Mayra Flores Family, Parents, Husband, Children, Education, Wiki

Mayra Flores Family

Mayra Nohemi Flores is an American politician and health practitioner from the state of Texas know all about Mayra Flores Family, Parents, Husband, Children, Education, Wiki in this Blog.

Mayra Flores Wiki Bio

Real Name Mayra Nohemi Flores
Birth Date 1985 – 1986
Age (as of 2022) 36–37 Years 
Birth Place Burgos, Mexico
Nationality American
Profession American politician, and health practitioner
Father Name Not Known
Mother Name Not Known
Siblings Not Known
Marital Status Married
Spouse / Partner John Vallejo
Children Four
Education Graduation
Last Update 2022

Mayra Nohemi Flores is a politician and doctor from the state of Texas in the United States. She is the new representative for the 34th congressional district in Texas. She is a Republican. Representative Filemon Vela Jr. quit in March 2022, so a special election was held on June 14, 2022, to fill the seat. Flores will be the first woman who was born in Mexico to work in the U.S. Congress.

Mayra Flores Family, Parents

Flores was born in Burgos, Tamaulipas, to parents who moved from place to place to work on farms. She moved to the United States when she was six years old and became a citizen when she was 14 years old. During her childhood, her family moved around Texas every year because she and her parents picked cotton. They started picking cotton in Memphis, Texas, when she was 13. In 2019, she got her degree from South Texas College.

Mayra Flores Husband

Mayra Flores Husband

Mayra Flores is married to a U.S. Border Patrol agent. Her Husband’s name is John Vallejo. The Couple have have four children together.

Mayra Flores Ethnicity, Nationality

Mayra Flores Ethnicity is not known and she holds the American Nationality.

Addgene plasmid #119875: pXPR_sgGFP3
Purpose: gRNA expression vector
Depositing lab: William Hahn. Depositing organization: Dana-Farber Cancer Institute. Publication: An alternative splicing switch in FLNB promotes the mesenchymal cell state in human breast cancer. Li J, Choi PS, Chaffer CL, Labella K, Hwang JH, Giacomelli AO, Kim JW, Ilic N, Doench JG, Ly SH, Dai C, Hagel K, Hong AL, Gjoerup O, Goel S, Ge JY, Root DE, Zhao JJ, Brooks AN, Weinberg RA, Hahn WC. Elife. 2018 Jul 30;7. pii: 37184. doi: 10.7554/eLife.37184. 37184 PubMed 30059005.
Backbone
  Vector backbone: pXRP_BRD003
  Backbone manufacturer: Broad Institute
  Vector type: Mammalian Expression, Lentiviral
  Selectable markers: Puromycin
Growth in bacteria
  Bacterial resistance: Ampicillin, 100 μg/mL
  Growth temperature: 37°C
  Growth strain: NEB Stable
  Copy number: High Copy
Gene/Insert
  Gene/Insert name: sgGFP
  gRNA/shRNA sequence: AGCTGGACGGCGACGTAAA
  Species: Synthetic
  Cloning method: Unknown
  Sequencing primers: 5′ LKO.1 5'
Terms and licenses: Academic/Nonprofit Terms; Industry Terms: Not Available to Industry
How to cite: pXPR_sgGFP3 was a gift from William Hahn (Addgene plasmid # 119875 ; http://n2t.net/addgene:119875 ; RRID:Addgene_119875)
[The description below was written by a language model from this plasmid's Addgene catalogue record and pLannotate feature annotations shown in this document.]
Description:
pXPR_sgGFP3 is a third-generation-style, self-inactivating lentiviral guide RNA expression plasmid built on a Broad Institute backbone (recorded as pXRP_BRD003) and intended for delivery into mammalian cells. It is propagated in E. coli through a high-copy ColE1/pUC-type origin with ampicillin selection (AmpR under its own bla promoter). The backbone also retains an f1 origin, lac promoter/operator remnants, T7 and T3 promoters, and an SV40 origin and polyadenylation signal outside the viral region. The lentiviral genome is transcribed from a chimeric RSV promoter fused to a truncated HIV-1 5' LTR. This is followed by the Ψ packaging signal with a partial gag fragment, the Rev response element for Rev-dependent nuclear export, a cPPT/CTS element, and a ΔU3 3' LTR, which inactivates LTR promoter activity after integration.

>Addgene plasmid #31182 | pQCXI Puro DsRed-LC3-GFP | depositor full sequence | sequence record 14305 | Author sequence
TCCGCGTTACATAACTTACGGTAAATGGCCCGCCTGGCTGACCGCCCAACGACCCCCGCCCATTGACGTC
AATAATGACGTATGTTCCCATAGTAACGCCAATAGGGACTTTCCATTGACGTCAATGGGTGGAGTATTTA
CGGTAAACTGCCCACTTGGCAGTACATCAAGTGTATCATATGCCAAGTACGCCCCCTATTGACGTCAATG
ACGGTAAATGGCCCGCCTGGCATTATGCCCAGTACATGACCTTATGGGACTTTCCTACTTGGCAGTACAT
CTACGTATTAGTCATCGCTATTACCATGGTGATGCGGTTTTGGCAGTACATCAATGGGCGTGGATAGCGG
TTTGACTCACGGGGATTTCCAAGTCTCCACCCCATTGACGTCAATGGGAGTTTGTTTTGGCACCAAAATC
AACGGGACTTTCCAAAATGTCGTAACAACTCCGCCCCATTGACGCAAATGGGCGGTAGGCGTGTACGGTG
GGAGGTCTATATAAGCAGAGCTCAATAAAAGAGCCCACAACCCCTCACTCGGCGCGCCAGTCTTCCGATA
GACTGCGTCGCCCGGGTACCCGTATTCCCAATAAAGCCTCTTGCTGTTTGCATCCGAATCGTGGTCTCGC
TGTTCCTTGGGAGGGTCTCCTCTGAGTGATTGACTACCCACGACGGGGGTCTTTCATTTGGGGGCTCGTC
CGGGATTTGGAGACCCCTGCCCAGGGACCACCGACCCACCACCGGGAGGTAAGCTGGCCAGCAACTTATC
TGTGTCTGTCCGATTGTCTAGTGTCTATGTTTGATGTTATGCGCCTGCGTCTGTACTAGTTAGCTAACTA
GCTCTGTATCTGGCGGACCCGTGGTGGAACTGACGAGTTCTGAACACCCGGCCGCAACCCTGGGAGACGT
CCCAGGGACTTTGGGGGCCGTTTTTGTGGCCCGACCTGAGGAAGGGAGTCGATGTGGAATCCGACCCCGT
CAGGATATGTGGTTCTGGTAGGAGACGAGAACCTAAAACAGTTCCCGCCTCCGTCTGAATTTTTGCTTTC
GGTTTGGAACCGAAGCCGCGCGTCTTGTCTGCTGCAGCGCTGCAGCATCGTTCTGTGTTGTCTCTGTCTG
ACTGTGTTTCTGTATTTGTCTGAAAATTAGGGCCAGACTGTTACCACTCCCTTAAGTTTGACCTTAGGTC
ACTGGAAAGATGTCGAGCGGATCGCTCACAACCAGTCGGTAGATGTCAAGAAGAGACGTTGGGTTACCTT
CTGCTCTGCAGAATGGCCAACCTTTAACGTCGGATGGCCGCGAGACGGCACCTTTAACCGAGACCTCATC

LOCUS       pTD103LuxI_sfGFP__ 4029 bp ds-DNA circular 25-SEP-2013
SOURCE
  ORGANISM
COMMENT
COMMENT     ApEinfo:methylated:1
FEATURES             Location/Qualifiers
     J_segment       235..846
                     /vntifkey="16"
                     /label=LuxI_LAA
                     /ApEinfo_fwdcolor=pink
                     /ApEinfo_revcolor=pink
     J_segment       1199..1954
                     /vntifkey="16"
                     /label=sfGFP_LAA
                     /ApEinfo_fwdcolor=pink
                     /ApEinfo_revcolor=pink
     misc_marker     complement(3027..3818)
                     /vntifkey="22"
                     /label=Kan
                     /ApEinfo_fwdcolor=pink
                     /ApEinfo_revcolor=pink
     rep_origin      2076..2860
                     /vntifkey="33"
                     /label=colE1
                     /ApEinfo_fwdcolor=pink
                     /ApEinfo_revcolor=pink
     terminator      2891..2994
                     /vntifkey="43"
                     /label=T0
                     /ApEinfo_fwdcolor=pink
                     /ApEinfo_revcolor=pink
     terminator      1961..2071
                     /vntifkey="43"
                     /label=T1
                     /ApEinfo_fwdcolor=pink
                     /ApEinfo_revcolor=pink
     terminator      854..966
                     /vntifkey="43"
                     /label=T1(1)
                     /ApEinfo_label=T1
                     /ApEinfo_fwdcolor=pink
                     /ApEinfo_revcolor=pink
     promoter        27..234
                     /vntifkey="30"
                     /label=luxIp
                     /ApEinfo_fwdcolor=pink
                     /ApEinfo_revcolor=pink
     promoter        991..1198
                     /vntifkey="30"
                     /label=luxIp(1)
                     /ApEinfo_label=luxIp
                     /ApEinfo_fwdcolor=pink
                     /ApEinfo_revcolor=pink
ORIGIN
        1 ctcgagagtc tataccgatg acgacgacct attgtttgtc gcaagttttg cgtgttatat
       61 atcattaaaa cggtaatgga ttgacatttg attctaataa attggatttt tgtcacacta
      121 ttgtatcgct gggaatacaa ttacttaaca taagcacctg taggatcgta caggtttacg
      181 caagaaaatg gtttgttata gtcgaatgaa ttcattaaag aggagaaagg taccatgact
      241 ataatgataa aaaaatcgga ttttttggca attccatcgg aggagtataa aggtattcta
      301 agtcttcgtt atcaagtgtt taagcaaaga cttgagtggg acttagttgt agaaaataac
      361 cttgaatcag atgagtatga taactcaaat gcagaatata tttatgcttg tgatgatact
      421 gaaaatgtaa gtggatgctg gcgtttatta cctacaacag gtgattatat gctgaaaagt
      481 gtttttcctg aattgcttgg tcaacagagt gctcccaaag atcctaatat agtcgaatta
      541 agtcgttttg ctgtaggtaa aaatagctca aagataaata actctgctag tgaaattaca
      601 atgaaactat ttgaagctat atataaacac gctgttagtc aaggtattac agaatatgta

Mayra Flores Age, Height and Weight

Mayra Flores’s height is 5.6 (approx) and her weight is 55 kg (approx).

Mayra Flores Professional Career

Before she ran for Congress, Flores was the chair of Hispanic outreach for the Republican Party in Hidalgo County. This was right after she graduated from college. She was raised with conservative values, and even though her parents were Democrats, she joined the Republicans because she didn’t agree with abortion.

Flores spread the QAnon conspiracy theory before she was elected to Congress. She has said that she doesn’t support QAnon: “I’ve never agreed with any of that. I have never agreed with it “.

Flores decided to run for the US House of Representatives in Texas’s 34th congressional district after incumbent Democrat Filemon Vela Jr. said in March 2021 that he would not run for re-election in 2022.She ran for office by talking about how disappointed Hispanic and Latino Americans were with the Democratic Party, which they had always voted for in South Texas.

As part of the 2020 redistricting process, new congressional districts were made. After that, Democratic incumbent Vicente Gonzalez of the 15th district announced that he would run for the new 34th district.

Flores and Gonzalez won their parties’ primaries on March 1, 2022. They will run against each other in the general election on November 8, 2022.In March 2022, Vela said that he was leaving Congress early. Shortly after he said this, Flores said she would run in the special election to fill the vacancy on June 14, 2022.

Gonzalez did not run for office in the special election. Flores beat Harlingen Democrat Dan Sanchez with 50.98% of the vote to Sanchez’s 43.3%, so there was no need for a runoff. She will be the first woman from Mexico to be elected to Congress. During the special election, Flores said he had raised $752,000, while Sanchez said he had raised $46,000.Flores changed a Democratic seat in the House to a Republican seat.

Flores won a special election for a vacant congressional seat in South Texas on Tuesday. This is a big win for Republicans who want to make new gains in a region that has always been blue.

She won the closely watched race by beating the leading Democrat, Dan Sanchez. She will be the first congresswoman born in Mexico. She will only be in office until January, but Republicans saw her win as a boost for their new offensive in South Texas.